Thursday, August 21, 2008

Alzheimer : treatment or potential prevention

Eating 4Image by sheilaz413 via Flickr The risk of developing this degenerative brain disorder steadily increases with age. It significantly impairs only three percent of the population at age 65, but affects nearly half the population by age 85.

Sadly, current therapies cannot halt or prevent Alzheimer's though some can slow its progression. Therapies considered for treatment or potential prevention include the following:

  • A wide array of medications is used to handle depression, anxiety and severe agitation or psychotic behavior in Alzheimer's patients.
  • Ginkgo Biloba, a Chinese herbal remedy that has anti oxidant and anti-inflammatory properties. Ginkgo raises the risk of bleeding problems, especially when combined with other drugs and supplements that affect clotting, such as heart medications, aspirin and substantial does of vitamin E.
  • Non steroidal anti-inflammatory drugs (NSAIDS), which have shown promise in preventing Alzheimer.
  • Estrogen replacement therapy has so far proven disappointing for treatment. But it may prove to be more promising in preventing the disease.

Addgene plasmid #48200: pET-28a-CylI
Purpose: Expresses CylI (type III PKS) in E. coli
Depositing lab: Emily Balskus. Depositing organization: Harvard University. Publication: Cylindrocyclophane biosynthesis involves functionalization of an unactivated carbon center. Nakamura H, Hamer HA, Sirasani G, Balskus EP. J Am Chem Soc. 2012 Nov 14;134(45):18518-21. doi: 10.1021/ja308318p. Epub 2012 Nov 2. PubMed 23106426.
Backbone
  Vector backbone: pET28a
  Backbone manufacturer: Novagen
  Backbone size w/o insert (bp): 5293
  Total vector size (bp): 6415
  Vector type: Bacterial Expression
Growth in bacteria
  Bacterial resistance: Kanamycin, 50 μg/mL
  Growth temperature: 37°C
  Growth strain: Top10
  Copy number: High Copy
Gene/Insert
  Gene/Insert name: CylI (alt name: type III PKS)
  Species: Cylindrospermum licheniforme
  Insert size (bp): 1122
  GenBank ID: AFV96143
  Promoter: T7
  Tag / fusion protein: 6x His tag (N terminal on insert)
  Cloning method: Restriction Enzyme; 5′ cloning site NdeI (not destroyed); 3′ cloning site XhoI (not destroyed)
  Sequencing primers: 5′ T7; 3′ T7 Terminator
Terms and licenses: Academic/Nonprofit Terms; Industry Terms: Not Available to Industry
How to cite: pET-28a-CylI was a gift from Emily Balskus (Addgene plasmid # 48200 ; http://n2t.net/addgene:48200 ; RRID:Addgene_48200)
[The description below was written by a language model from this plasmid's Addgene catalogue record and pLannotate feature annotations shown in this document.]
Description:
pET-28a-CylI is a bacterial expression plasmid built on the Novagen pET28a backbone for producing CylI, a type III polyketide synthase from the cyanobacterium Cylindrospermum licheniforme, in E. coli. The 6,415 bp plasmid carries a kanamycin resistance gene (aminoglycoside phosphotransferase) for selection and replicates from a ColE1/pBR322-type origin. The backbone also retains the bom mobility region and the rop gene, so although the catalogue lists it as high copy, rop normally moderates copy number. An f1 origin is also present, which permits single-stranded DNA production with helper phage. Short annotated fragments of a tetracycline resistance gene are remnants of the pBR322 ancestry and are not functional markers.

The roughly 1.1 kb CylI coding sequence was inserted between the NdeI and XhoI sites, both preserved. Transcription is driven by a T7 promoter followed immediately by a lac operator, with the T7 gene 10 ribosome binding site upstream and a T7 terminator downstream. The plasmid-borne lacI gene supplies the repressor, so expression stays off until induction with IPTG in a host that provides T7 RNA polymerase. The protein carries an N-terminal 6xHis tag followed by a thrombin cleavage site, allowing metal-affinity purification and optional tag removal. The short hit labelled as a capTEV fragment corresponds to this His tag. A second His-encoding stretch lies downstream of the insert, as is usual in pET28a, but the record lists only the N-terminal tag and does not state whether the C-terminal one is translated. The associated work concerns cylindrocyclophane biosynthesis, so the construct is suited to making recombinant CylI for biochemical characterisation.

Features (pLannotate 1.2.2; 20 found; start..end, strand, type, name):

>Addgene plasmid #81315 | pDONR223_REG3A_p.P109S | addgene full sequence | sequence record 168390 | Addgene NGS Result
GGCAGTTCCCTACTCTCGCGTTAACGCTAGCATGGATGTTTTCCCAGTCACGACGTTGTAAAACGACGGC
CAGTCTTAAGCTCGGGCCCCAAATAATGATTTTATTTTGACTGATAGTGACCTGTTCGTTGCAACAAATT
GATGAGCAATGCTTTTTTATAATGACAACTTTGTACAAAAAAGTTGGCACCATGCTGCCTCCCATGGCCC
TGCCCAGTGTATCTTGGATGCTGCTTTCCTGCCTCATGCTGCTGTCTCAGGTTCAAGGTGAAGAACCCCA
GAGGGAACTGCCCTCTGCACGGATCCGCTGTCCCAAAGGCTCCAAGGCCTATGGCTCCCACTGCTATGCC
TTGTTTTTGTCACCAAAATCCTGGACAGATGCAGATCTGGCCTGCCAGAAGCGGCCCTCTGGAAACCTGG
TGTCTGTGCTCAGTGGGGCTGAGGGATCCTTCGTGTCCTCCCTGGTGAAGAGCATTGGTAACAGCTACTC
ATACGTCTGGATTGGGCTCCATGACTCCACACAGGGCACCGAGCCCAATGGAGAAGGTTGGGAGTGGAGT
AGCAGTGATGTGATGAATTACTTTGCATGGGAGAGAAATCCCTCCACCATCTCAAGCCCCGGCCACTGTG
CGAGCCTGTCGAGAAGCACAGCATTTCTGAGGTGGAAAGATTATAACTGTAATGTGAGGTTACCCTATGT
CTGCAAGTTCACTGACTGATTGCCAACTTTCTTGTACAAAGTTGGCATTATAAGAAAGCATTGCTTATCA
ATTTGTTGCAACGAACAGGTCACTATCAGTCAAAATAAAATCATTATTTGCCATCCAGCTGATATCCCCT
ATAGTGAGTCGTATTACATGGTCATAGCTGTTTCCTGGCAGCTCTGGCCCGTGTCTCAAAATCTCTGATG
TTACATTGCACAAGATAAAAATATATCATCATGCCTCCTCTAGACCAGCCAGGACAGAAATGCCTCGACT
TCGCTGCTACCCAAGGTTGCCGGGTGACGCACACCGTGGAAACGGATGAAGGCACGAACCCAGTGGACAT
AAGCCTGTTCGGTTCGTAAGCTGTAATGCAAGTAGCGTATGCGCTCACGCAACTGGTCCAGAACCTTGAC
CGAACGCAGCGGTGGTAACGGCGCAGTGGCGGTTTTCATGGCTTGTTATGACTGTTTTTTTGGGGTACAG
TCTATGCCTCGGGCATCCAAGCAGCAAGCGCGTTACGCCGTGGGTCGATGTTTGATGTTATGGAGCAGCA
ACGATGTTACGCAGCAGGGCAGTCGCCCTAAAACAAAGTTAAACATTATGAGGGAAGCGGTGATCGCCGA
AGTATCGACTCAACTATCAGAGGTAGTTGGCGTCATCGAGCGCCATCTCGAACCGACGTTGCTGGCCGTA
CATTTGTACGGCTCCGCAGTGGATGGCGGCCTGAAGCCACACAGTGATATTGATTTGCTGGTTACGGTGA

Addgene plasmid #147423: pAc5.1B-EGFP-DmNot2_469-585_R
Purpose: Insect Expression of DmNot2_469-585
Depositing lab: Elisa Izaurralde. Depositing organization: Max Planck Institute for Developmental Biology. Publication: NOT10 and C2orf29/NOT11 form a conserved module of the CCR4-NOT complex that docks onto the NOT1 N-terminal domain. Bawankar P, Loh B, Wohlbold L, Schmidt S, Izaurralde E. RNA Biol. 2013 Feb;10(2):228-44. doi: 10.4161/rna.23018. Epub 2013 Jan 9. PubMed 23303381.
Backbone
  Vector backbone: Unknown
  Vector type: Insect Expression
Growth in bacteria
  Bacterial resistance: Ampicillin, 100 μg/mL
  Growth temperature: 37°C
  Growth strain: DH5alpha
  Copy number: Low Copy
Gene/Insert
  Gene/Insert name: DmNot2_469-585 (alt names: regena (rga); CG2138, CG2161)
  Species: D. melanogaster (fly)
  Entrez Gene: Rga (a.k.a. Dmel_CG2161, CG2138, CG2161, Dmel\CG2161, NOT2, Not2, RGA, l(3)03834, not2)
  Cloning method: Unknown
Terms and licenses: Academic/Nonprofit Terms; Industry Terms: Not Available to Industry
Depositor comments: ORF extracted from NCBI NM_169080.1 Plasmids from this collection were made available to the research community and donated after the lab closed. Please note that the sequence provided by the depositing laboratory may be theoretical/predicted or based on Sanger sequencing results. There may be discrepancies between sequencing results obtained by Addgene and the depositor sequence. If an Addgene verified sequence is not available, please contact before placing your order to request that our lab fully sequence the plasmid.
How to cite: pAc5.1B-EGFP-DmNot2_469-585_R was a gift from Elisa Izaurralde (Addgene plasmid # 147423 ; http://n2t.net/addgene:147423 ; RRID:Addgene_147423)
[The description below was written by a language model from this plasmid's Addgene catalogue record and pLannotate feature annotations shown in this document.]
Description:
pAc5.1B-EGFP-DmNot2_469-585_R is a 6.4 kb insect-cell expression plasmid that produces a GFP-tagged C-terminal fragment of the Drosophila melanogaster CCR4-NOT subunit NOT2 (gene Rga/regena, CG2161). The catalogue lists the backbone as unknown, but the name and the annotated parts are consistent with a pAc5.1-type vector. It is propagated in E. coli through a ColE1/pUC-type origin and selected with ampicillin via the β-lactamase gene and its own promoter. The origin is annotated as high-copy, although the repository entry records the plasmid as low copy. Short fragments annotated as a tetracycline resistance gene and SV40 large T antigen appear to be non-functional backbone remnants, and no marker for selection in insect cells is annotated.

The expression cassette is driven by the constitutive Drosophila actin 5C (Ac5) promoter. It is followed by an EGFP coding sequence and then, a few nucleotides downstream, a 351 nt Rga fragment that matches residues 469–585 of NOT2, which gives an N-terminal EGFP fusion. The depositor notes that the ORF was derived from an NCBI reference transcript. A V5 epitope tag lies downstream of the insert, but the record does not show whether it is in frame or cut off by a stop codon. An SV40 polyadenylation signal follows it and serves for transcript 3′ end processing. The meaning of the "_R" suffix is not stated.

• Vitamin E, which may help slow the progress of symptoms when taken in doses raging from 400 IU to 1600 IU . Experts do not know the optimal amount to take and doses at the high end of that range can cause bleeding complications.
  • Selegiline (Eldepryl)), an anti oxidant first approved for treating Parkinson's disease that raises level of certain neurotransmitters and may retard symptom progression.
  • Tacrine (Cognex), Donepezil (Aricept), Galantamine (Reminyl) and Rivastigmine (Exelon), which aim to improve memory by boosting levels of acetylcholine








2 comments:

Gia said...

This is a very sad decease. My grandmother has dimensia, and its breaking my heart to see how she forgets stuff and how she reacts to people.

It's heart breaking. And whats frightning is that it is in the family.

What can I do to prevent this in the long run?

Anonymous said...

In our family, my mother and all of her sisters suffered from the disease. My mother has been declining from dementia since 1990. She is in a nursing home - has been for 11 years and knows not a soul. She does not make much eye contact, speak, nor understand words. All we can do is love her!